I want to thank Chairman Wyden and Senator Allen for holding this
hearing on shuttle safety – for the matter before us is of great

We’re not talking about dry numbers and ledgers. We’re talking
about the men and women who serve their country by exploring its
frontiers. We’re talking about an exploration program that – since
Alan Shepard lifted off aboard a Mercury rocket in 1961 – has provided
perhaps built the most valuable research available to people anywhere.
NASA technology touches the lives of Americans everyday, in many

More than 1,300 documented NASA technologies have gone beyond the
space program – including freeze-dried foods, cordless power tools,
and miraculous medical advancements such as CAT-scans and kidney
dialysis machines. The space shuttle program alone has generated
more than 100 technology spinoffs, including the artificial heart
– developed through technology used in space shuttle fuel pumps.
Even the insulating materials in NASCAR race cars come from shuttle
thermal technology.

So, as we move forward in this hearing, this is the importance
of the funding question before us. This is the importance of making
certain that we build, maintain and fly the safest vehicles possible.
It is against this backdrop – and this history of our space program
– that we delve into these very serious funding and safety questions.

I’ve asked for this panel of experts to speak to our committee
today because I fear that if we don’t provide the space shuttle
program with the resources it needs for safety upgrades, our country
will pay a price we can’t bear. The proposed budget abandons some
of the most critical safety upgrades for our aging fleet.

Under increased budget pressures we’ve got tough decisions to make
about spending priorities. But our decisions shouldn’t come at the
risk of the astronauts’ lives – and, in fact, whether or not we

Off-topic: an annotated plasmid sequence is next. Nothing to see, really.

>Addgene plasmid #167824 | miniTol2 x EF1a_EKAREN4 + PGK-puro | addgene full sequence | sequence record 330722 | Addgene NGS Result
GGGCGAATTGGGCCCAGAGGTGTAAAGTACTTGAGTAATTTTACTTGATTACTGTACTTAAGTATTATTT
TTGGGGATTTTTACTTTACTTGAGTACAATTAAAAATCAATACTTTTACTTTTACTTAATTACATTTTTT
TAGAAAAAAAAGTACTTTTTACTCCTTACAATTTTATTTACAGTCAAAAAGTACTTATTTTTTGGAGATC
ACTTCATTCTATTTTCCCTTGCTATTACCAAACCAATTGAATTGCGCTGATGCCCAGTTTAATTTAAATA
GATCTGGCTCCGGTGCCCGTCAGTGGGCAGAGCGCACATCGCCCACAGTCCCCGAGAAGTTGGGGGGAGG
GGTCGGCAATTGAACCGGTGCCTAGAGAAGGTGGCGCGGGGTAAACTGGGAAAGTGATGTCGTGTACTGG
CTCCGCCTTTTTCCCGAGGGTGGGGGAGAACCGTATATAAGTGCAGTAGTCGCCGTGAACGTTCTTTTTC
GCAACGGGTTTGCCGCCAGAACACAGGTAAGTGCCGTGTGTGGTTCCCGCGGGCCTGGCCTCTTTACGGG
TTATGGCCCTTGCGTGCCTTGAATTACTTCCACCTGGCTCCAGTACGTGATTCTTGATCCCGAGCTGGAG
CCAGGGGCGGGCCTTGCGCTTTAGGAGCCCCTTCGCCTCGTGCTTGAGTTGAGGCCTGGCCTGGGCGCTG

are going to have a human space flight program. This budget fails
to adequately protect these astronauts.

Most think that we will continue to fly the shuttle until 2020
and perhaps a decade beyond that. But we are continuing to base
our budgetary decisions on the long-lost premise that the shuttle
would be replaced in two years. This is not planning, this is not
putting "safety first" – as NASA’s administrator continues
to claim. This is putting the safety of our shuttle fleet, the crews
and cargo, as well as people on the ground supporting the shuttle
all at an unnecessarily high risk.

In order to pay for continued operations of the shuttle fleet at
a flight rate of six per year in the face of these severe budget
constraints, NASA is abrogating its commitment to upgrade the shuttle
orbiters by canceling, deferring or "stretching-out" its
previous upgrade plan. At the same time, the agency has yet to request
any funds to make improvements to ground infrastructure, which literally
is falling apart.

Safety improvements considered critical two years ago now are discretionary
projects subject to available funding. All but one of the shuttle’s
pending safety upgrades have been targeted for cancellation or deferral.
NASA has cancelled continued work on the Electric Auxiliary Power
Unit, even though this upgrade was previously considered to be one
of the highest safety priorities of the agency.

At Kennedy Space Center, in order to protect people from huge pieces
of concrete falling from the ceiling of the vehicle assembly building,
a net has been strung up to catch any falling items.

The shuttle program part of the NASA budget is $218 million short
in the next fiscal year. And in the absence of a permanent leader
for the agency, decisions about NASA priorities are coming not from
NASA – but from bean counters at the president’s budget office.
We’ve got accountants making life and death technical decisions
for our astronauts, instead of engineers and program managers, who
have dedicated themselves to keeping the United States in the forefront
of space exploration.

We have an opportunity to fix this problem. Before we consider
the VA-HUD conference report, possibly next week, we can increase
the budget to pay for some of the safety improvements that are so
critical to our shuttle program. I urge my colleagues to join me
in seeking additional funding for this program.

As it stands, we’re starving NASA’s shuttle budget – and thus greatly
increasing the chance of a catastrophic loss. I wonder if the lessons
of Challenger are fading.

Let me say that I have the utmost respect for our witnesses here
today. They believe in the future of NASA, our human spaceflight
program, and they believe in reducing the risks for our astronauts
and ground crew to the lowest possible levels. I also believe that
their hands have been tied, that in recent months they have been
taken out of the decision loop. But, the witnesses on the two panels
here today represent the wealth of wisdom that we – the Congress
– have to guide us in making our decisions about NASA’s budget needs.

I look forward to learning from them here today.